Plastic Ring Found in Calico Bass Gut Caught by Palisadians

By Sue Pascoe

There is a saying, “You are what you eat.” If you eat seafood, you may be plastic.

Two local youths, Max Marguleas and Reece Pascoe, made that discovery after a recent fishing trip along the shore of Will Rogers Beach at the base of Temescal Canyon Road.

The two Palisades High School seniors took a hobby and a love of the ocean, and last year started a fishing club at school. Ten members regularly fish from the beach, and generally all fish caught are cleaned and given to a homeless shelter.

Reece Pascoe (left) and Max Marguleas examine a red plastic piece found in a fish gut.
Reece Pascoe (left) and Max Marguleas examine a red plastic piece found in a fish gut.

After a recent trip, Pascoe brought home a 14-inch calico bass to cook. While fillet- ing it, he found a red plastic ring inside the fish’s gut.

“It was one of those things that make you sick to your stomach,” Pascoe said, after he pulled out what looked like part of a swim goggle.

“I was surprised when Reece showed me the red ring,” Marguleas said. “It made me realize how much of a danger trash is to marine wildlife.”

Although L.A. County beaches are cleaned regularly, Pacific Palisades streets and gutters are not. With any rainfall (yes, some day!), the debris washes into the bay and can be consumed by marine animals such as fish and seals, as well as shore birds. In his honors marine biology class, Marguleas learned from a California Ocean Protection Agency report that the debris most dangerous to wildlife includes bags (paper and plastic), balloons, caps, lids, clothing, shoes, food wrappers/containers, pull tabs, six-pack rings, straws, stirrers, cigarette filters/lighters and cigar tips. The U.S. Environmental Protection Agency reports that some debris, especially plastics, contains toxic substances that can cause death or reproductive failure in fish, shellfish or marine life.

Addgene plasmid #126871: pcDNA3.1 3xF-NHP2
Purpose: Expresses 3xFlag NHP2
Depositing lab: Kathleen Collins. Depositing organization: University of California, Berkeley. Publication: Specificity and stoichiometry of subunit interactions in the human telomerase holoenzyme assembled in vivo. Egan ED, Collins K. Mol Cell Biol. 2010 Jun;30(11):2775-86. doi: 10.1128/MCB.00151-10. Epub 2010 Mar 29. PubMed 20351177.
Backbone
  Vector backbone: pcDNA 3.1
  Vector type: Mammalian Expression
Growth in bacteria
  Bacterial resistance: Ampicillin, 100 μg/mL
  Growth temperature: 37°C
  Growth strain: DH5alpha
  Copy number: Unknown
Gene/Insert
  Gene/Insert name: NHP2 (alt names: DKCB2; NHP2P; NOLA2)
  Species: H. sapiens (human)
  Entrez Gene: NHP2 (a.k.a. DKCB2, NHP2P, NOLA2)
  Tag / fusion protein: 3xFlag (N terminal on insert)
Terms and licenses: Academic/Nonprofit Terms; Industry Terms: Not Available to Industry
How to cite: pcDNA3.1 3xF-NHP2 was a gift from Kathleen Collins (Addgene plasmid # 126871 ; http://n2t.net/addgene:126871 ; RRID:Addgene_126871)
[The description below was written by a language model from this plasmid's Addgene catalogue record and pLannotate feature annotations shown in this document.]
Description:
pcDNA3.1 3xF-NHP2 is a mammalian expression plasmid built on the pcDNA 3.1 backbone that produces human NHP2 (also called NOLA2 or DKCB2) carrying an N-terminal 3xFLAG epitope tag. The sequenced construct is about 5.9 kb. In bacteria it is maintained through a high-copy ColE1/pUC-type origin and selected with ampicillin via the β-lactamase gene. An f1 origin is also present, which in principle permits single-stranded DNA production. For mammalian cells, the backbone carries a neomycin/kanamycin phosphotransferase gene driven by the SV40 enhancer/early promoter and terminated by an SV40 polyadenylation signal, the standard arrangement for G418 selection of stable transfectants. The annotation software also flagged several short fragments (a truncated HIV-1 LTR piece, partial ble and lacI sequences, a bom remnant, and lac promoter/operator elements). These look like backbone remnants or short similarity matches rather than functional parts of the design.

For his AP Environmental class, Pascoe wrote about a Connecticut research team that believes certain chemicals leached from plastic may have contributed to the die-off of American lobster in western Long Island Sound. Most animals were contaminated with alkyphenols, chemicals commonly used in plastic and rubber manufacturing. In a laboratory setting, that chemical alters juvenile hormone activity, which is known to play a role in reproduction and development.

The Potomac Conservancy in Washington, D.C., is trying to determine what is causing male smallmouth bass to carry immature eggs in their testes. “We have not been able to identify one particular chemical or one particular source,” said Vicki Blazer, a fish biologist with the U.S. Geological Survey. “We are still trying to get a handle on what chemicals are important.”

Pacific Palisades prides itself on being environmentally sensitive, but a casual glance around the Village finds numerous cigarette butts and accumulated straws and plastic lids in gutters. Many of the homeless encampments contain mounds of garbage that eventually ends up in the ocean.

As far as the fishing club, members continue to fish, but Marguleas hopes to educate others about the plastic that goes into the ocean. “If the pollution problem in the ocean doesn’t get fixed, it could greatly impact fishing, for the worse,” he said. “It will also make fish unhealthy to eat and drastically hurt the fish population.”